Parenting Orders : Is Dad a Dad – not if Mum says no!

 

A recent case on parenting orders before the Family court concerned the custody arrangements for three children aged 15, 12 and 10. The parents separated during 2007 but remained living in the same household until November 2007, when the father vacated the house.

For the next three years the children only regularly spent time with the father on Sundays and additional time with him intermittently at his request, but only on condition that it occurred at the mother’s house or under her supervision.

In April 2011 the eldest child complained to the mother about the father’s treatment of her which led the mother to infer that the child may have been sexually assaulted by the father. As a consequence the mother severed all of the children’s interaction with the father. In April 2012 the father commenced court proceedings, and interim parenting orders were made with the parents’ consent. These parenting orders provided for the children to live with the mother and for the two youngest children to spend time with the father each Sunday under supervision. Time with the oldest child was to be at her discretion.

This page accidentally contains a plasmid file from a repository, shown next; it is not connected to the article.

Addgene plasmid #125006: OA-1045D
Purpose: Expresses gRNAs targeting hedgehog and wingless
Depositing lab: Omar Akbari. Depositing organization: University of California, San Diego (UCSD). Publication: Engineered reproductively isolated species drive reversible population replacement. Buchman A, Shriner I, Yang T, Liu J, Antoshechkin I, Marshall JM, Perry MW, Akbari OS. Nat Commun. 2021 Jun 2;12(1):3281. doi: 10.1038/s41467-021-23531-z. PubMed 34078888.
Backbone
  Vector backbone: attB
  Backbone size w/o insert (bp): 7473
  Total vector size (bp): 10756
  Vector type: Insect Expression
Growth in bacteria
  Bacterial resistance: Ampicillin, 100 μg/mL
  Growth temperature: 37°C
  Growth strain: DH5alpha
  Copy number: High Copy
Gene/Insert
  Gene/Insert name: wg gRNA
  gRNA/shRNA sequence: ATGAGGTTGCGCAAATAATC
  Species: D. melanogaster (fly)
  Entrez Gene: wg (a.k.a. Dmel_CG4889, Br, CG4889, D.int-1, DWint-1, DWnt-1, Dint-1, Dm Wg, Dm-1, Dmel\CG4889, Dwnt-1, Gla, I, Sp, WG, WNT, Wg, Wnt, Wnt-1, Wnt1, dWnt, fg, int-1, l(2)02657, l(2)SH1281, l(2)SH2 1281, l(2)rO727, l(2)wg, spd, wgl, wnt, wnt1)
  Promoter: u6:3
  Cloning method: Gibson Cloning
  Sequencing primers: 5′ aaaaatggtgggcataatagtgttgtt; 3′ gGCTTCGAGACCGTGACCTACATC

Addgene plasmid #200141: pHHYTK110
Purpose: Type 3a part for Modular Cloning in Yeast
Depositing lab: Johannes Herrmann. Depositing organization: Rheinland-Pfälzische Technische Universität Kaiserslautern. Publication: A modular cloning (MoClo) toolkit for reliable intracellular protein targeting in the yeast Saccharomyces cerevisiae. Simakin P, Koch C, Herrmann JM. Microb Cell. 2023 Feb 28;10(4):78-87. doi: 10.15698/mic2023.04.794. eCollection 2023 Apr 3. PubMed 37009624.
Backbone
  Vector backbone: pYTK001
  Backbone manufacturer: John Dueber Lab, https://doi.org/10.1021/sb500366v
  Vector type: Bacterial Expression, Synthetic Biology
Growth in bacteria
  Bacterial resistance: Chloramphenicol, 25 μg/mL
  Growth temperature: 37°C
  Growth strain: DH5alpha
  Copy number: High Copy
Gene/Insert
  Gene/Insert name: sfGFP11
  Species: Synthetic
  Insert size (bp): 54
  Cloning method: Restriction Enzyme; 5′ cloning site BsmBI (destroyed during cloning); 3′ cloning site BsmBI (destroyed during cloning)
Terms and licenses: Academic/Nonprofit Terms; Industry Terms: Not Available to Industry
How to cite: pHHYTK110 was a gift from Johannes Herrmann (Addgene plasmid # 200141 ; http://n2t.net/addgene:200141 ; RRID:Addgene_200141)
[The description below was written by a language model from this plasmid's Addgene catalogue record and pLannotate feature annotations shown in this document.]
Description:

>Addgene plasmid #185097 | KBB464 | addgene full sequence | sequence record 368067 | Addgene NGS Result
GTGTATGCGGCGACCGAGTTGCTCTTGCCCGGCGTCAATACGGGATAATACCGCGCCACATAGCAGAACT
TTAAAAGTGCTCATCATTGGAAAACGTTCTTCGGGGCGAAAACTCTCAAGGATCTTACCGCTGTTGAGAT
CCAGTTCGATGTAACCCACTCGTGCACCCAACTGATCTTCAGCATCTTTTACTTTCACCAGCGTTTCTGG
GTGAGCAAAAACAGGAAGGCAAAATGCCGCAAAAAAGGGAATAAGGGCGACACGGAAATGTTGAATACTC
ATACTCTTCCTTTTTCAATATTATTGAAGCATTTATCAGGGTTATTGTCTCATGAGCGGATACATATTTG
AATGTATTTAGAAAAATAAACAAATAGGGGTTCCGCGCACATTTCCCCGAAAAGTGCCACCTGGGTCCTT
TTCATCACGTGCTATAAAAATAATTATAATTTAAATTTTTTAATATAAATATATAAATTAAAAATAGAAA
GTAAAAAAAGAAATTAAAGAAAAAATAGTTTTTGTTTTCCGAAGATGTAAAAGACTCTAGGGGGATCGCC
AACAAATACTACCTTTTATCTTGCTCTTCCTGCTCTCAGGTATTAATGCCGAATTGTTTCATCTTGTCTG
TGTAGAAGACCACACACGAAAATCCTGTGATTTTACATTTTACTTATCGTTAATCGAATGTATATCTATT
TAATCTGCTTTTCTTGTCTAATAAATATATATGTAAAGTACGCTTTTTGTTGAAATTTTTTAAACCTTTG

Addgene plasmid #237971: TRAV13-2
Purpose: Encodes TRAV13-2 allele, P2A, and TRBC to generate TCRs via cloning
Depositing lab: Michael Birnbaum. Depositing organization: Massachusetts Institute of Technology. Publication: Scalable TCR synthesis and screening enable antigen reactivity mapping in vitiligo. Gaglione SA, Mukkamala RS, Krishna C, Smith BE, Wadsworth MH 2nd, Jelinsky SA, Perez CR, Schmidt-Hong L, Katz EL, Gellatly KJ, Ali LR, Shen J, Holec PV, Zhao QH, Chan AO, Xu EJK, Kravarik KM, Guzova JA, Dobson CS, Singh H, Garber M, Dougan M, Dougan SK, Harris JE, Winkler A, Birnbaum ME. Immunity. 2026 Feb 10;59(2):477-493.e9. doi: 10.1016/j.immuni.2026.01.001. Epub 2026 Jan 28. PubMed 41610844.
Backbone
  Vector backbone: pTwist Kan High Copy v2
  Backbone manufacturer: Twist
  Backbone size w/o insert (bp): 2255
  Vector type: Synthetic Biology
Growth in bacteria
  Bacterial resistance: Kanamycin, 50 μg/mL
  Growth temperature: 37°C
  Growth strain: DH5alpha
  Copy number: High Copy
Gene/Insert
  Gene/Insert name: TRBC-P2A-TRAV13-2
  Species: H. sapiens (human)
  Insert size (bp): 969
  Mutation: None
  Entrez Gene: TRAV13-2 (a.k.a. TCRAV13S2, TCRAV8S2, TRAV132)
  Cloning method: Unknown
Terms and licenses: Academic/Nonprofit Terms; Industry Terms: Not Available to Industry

In May 2014 the Court was advised that the mother no longer sought any positive findings about either the father’s past sexual abuse of the eldest child or his presentation of any unacceptable risk of sexual abuse to any of his children.

The mother later told the children to call her partner Dad and changed their surname despite the father having shared parental responsibility and neither of them having greater power than the other in the exercise of that responsibility.

The final orders meant that the eldest child would live with the mother and spend time with the father in accordance with her wishes and the two younger children to live with the father and spend time with the mother.

Disclaimer

This article remains the property of Kate Austin Family Law and can only provide basic information and is not intended to be a substitute for legal advice. This information cannot be relied on as a substitute for legal information and it is only general by nature. This information was generally correct at the time of writing but changes in legislation or procedure may change.